A plan to take a trip from the farm to the big city, by Shaun and his fellow sheep, goes awry when, through an accident involving a runaway caravan, their farmer suffers amnesia and in his confusion becomes a hairdresser of note in a swanky salon. And so, with an animal catcher on their tail, Shaun the other sheep embark on an escape and rescue mission to put everything back in its correct order.
When it comes to paths a franchise goes through before becoming a feature film, Shaun the Sheep took a pretty singular route. His movie is a spin-off from his popular children’s TV show, which itself was a spin-off of the third instalment of the Wallace and Gromit animated shorts, A Close Shave.
Aardman animation, the studios that birthed this sheepish hero, is one of the world’s leading purveyors of stop motion animation and is much beloved in the UK, first for their Morph and Creature Comforts animated shorts, then later with the excellent Wallace and Gromit series and the feature film, Chicken Run. Unfortunately, over the last decade or so, their cinematic releases have been so-so at best, with an unwise foray into CG animation (Flushed Away) and most recently with the hit and miss, The Pirates! In an Adventure with Scientists (AKA The Pirates! A Band of Misfits).
This is probably why they have been concentrating on their better know quantity of late, building back a solid reputation with the Shaun the Sheep TV show and then capitalising with a equivalently scaled feature; an outing requiring far less budget than they have dealt with on previous features.
This back step might have spoke for a general reversal of integrity and quality by Aardman, especially when their competition from The States seems to be getting ever more slick, stylish and seamless with such films as Paranorman, Frankenweenie and The Boxtrolls, if not for the fact that this Shaun the Sheep Movie is utterly charming.
Sure, the relatively small budget shows, with limited and simple ‘sets’ and old fashioned, see-the-animators-fingerprints-in-the-characters mode of claymation, but other than the fact that many animation fans (this one included) find those fingerprints to be something of a sign of animator’s passion/craft, that they have achieved so much in the way of story, entertainment and heart with so little is rather astounding, especially in a film that is primarily aimed at the very young.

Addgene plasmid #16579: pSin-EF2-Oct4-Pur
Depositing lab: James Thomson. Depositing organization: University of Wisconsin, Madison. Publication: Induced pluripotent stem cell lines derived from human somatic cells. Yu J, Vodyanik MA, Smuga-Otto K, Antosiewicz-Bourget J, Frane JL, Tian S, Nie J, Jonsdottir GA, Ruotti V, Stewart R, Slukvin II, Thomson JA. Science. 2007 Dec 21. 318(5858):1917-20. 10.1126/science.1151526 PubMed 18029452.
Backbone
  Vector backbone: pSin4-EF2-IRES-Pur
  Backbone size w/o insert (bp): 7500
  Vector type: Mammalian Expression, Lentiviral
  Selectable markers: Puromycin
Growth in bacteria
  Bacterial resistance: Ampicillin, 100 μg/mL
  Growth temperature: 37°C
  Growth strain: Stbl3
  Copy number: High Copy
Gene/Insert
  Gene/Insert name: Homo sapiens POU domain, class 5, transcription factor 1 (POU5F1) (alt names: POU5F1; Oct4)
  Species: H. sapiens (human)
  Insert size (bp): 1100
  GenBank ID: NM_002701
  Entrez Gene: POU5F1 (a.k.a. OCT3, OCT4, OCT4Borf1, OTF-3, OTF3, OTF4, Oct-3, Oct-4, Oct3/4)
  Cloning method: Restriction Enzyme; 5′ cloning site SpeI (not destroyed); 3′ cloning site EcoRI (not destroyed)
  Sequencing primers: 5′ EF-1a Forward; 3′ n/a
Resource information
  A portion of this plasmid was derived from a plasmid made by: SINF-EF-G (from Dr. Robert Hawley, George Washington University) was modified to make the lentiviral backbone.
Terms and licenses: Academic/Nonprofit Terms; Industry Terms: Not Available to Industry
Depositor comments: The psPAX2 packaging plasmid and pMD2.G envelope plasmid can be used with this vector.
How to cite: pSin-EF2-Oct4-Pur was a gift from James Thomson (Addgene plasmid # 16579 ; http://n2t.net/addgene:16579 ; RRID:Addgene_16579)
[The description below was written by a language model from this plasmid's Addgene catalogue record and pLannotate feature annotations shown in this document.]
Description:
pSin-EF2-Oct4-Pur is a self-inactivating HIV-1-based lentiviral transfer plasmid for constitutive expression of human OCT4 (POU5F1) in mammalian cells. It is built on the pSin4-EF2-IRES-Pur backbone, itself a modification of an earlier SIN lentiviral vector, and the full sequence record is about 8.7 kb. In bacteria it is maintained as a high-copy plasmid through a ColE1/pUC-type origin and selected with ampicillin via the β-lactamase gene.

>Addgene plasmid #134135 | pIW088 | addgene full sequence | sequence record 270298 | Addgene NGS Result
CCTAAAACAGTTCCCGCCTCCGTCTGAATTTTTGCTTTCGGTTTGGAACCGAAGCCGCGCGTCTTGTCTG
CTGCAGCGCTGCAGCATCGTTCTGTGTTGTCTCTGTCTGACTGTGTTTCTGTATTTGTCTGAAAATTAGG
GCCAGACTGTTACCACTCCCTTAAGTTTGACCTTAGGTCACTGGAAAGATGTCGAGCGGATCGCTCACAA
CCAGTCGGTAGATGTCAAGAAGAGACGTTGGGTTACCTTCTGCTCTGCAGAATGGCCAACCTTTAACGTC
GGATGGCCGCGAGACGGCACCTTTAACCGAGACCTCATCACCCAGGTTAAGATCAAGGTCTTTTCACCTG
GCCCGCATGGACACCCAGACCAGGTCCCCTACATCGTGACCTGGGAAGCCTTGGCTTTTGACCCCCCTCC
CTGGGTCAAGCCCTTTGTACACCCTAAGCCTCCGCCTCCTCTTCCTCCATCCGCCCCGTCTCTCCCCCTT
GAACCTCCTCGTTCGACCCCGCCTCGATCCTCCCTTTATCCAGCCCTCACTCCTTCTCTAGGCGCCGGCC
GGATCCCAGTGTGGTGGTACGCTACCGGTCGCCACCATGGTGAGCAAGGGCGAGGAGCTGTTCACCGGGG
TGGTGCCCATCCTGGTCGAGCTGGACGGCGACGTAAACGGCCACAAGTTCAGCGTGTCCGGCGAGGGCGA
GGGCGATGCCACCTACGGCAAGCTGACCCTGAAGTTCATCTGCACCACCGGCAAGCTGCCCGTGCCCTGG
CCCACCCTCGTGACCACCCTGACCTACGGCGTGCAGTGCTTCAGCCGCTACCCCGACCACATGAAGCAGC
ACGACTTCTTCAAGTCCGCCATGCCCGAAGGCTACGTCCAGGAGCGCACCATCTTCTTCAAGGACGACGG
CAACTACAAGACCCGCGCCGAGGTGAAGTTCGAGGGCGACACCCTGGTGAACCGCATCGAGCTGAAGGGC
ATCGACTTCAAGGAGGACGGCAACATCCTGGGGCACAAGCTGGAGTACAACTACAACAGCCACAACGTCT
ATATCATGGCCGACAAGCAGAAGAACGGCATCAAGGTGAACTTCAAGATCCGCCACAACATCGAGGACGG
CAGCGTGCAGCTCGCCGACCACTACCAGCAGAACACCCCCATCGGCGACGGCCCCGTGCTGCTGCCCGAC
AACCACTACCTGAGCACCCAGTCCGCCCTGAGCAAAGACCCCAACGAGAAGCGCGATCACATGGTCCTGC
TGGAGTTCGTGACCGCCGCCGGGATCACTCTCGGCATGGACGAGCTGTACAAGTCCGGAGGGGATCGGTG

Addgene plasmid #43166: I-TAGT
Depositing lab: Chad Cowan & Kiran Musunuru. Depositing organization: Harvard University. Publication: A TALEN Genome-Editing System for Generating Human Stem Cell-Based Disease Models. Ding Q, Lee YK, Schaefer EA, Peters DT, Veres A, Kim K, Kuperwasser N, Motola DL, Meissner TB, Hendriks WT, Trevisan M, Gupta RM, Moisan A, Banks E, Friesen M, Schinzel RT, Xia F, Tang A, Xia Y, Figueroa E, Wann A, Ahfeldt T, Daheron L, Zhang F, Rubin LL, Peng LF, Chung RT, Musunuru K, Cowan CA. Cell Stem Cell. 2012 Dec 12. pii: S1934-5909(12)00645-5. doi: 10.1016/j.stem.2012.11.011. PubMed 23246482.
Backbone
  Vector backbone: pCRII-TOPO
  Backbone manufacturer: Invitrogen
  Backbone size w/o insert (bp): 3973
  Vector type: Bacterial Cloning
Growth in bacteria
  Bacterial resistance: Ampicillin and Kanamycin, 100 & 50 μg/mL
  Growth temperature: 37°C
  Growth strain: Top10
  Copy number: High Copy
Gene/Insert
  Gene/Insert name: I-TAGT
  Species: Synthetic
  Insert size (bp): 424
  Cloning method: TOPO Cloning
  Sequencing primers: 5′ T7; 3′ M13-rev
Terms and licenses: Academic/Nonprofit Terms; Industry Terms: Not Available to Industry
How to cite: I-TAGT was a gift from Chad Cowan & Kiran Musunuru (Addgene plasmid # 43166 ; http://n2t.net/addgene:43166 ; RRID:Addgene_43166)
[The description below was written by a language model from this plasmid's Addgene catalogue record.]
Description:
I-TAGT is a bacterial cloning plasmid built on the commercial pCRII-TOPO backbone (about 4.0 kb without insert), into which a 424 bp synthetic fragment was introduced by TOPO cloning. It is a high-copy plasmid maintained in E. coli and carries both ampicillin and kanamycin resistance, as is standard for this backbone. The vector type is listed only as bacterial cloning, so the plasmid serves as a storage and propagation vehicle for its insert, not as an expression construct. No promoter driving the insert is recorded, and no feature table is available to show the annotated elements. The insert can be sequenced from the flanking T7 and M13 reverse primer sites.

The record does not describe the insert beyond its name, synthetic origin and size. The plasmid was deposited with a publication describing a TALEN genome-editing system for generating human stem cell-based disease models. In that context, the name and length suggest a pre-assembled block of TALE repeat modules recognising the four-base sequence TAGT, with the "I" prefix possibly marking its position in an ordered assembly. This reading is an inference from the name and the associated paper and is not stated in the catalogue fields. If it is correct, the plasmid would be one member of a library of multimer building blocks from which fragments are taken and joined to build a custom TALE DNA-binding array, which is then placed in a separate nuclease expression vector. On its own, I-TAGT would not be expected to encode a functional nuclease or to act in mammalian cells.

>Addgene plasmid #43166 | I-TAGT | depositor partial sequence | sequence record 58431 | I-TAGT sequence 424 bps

That being said, if Japan’s Studio Ghibli, more specifically the film My Neighbour Totoro, has taught us anything it is that, treated with enough respect, a well crafted, deafly written and executed film can entertain and move people of all kinds and ages even when originally made for small children, and Shaun the Sheep certainly does that.
There is humour in there that grown-ups will find more amusing than youngsters, but it’s with more of a sense of absurdity than the “hey grown-ups, here’s one for you, wink-wink” style more often used by such as the Shrek franchise, but that beside it’s simply one of those none-ironical, none-edgy yet still savvy films that can be watched and enjoyed by the whole family…
And all this with no dialogue… Yup, no actual dialogue at all.
More frequently used in children’s entertainment to ensure universal appeal and understanding, this no dialogue approach can sometimes lead to the finished product being very boring to all but toddlers. Shaun the Sheep, however, uses the format in an infinitely smarter way, using their remarkably simple character designs to emote uncannily well, elevating sight-gags to the heights of something like Mr. Bean (before those ghastly feature films, obviously) or Buster Keaton’s The General.
It won’t blow you away with the visual spectacle of How to Train Your Dragon and it’s not as inventively original as The Lego Movie, but it does have a level of universal appeal that means it can be enjoyed by all the family, no matter what corner of the Earth that family might live on, and with that it is effortlessly smart, charming and full of heart.